Expectations vs. Reality: Wake Forest Edition

Congratulations! You have made it to campus, and according to pamphlets, campus tours and hours perusing countless poorly-written comments on college review blogs, Wake Forest may be the world’s best locale since Eden … Right?

Well, in keeping with the biblical metaphor, your first semester will enlighten you to both good and evil knowledge of Wake Forest previously unknown to you. Fear not, you will come to find that much of the propaganda you were fed about Wake Forest closely resembles the truth, but, honestly, what would a first semester of college be without surprises?

For starters, though you were shown capacious dorm rooms with towering ceilings on your tour, I know that at least 5/7 of you are not living in South or Angelou, so embrace the fact that your dorms were once occupied by people who remember when Kennedy was shot. To those of you who won the lottery, you are going to catch a lot of flak for it, as your living situation rivals that of any student at Wake Forest, no matter their grade. 

I lived in Johnson during my freshman year. When I first swung open the door of my room, I was instantly taken aback by the size of my living quarters. Those of you in Johnson, Bostwick, Luter, Babcock and Collins will quickly become used to life in the not-so-friendly confines of your hall, but there will be an adjustment period.

Furthermore, the air conditioning and general cleanliness of these Cold War-era buildings are lacking at best, and you are bound to encounter some hardships. Personally, I lived with a chronic cough and periodic bouts with pink-eye during my first semester, though eventually, I suppose that my immune system was forced to adapt or die, so your health, too, will likely reach a sort of equilibrium by second semester.

These dorms are essentially petri dishes surrounded by brick, as no one really takes especially good care of his or her hygiene, and your cramped, cattle farm-like quarters only encourage the spread of contagions.

The dorm, mind you, is only your first wake-up call. Those of you who brought your car to campus will soon realize that putting men on the moon was ostensibly simpler than busing freshman to their cars. Yes, shuttles run relatively frequently to the lot, but the logistic inconvenience of moving your car for football games out of and back into the lot during the weekend will prove to be more frustrating than expected.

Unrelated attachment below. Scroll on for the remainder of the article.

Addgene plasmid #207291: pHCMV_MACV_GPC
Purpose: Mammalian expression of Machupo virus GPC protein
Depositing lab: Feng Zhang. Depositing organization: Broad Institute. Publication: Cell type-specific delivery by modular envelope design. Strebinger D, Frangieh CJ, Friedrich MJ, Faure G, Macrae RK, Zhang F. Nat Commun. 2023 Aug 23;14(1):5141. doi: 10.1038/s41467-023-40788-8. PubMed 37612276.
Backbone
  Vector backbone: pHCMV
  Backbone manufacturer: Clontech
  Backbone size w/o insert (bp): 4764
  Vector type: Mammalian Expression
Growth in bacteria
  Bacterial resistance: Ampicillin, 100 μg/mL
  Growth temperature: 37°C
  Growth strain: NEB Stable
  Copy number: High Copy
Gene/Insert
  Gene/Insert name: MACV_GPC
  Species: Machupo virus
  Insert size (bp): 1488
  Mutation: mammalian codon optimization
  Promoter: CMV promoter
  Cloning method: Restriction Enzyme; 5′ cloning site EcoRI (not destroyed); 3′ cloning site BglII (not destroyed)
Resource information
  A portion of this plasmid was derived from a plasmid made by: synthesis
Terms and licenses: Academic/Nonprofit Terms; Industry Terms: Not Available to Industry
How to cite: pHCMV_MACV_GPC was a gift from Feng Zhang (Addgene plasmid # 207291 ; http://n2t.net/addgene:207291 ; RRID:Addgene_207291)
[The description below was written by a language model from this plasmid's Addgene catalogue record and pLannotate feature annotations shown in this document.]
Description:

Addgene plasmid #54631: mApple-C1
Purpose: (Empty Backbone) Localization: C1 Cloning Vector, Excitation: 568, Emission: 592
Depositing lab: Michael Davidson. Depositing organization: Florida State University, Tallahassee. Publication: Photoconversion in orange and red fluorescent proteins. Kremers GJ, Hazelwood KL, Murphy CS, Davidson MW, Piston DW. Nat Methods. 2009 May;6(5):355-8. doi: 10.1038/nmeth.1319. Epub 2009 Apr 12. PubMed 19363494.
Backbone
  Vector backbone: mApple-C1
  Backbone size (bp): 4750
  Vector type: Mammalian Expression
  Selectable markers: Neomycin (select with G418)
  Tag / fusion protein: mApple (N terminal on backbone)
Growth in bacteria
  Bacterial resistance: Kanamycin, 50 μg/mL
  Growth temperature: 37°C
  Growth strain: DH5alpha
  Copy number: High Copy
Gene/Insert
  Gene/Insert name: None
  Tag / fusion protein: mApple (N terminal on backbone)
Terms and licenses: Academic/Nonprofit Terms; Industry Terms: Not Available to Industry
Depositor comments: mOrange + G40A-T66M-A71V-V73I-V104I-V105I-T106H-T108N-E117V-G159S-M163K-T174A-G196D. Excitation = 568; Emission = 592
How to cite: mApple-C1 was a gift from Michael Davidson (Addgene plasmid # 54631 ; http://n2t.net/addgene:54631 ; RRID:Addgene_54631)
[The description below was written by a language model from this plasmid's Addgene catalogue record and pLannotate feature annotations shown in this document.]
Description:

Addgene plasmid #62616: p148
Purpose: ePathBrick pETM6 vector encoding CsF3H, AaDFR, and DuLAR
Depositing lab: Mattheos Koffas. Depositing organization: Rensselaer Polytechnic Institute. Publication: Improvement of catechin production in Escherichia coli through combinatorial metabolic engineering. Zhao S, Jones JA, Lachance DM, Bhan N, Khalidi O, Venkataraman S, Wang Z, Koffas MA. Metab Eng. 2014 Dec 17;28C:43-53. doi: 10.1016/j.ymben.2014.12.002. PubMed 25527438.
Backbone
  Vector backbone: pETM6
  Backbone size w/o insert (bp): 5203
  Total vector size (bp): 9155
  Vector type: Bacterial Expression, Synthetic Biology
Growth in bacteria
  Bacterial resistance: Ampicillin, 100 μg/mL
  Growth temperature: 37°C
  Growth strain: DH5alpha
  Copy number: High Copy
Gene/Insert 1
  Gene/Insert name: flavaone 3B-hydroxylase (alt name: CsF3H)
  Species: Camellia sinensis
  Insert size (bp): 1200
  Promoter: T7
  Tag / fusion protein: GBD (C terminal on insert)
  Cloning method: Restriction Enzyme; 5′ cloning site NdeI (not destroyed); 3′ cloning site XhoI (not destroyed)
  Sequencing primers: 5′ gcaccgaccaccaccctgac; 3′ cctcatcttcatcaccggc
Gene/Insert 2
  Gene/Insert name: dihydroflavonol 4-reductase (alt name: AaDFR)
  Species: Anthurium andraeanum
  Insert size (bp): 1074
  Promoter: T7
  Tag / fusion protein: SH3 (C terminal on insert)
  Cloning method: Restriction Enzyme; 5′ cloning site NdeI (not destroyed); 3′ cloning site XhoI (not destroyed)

For this reason, freshmen are basically land-locked on campus for a majority of their first year. This is not as bad as it sounds; but it comes with some upsides, as you are forced to socialize more than perhaps you would if an escape were simpler.

By the way, parking tickets are a common occurrence, even for those of you who think you are sneaky (I learned this lesson the hard way. . . three or four times), so I would prescribe discernment when selecting a parking spot that can elude the diligent eyes of the parking police.

Your roommate situation also may not go as smoothly as you hoped it would. Wake Forest claims to hold a roommate matching success rate somewhere in the 90 percent range, and while it is true that most people do not go through the process of switching roommates, there are a number of individuals who will not mesh as well with their roommates as they had hoped.

It is important to remember that your roommate does not need to be your best friend, although if it works out that way, more power to both of you. If you establish a relationship with your roommate that can at least be described as functional, then everything will work out; however, passive aggression, excessive messiness and frequent late-night visitors with sexual intentions can wear on anyone.

Lastly, Wake Forest tends to stress the importance of creating diversity. They might say something like, “We want to create a student body that brings all types of experiences to the table in order to cultivate a varied learning environment.”

Now, when you consider that the annual price tag is $70,000 and rising, it should not be surprising that the reality is not always as simple as a tour guide would have you believe.

In fact, according to a recent study in The New York Times, Wake Forest has more students in the top 0.1 percent than the bottom 20 percent (yes, I said 0.1 percent not 1 percent). 

As you grow comfortable in your new home, these issues will fall by the wayside, though, and you will come to love Wake Forest at its highs and its lows, no matter how disconcerting your residence hall smells.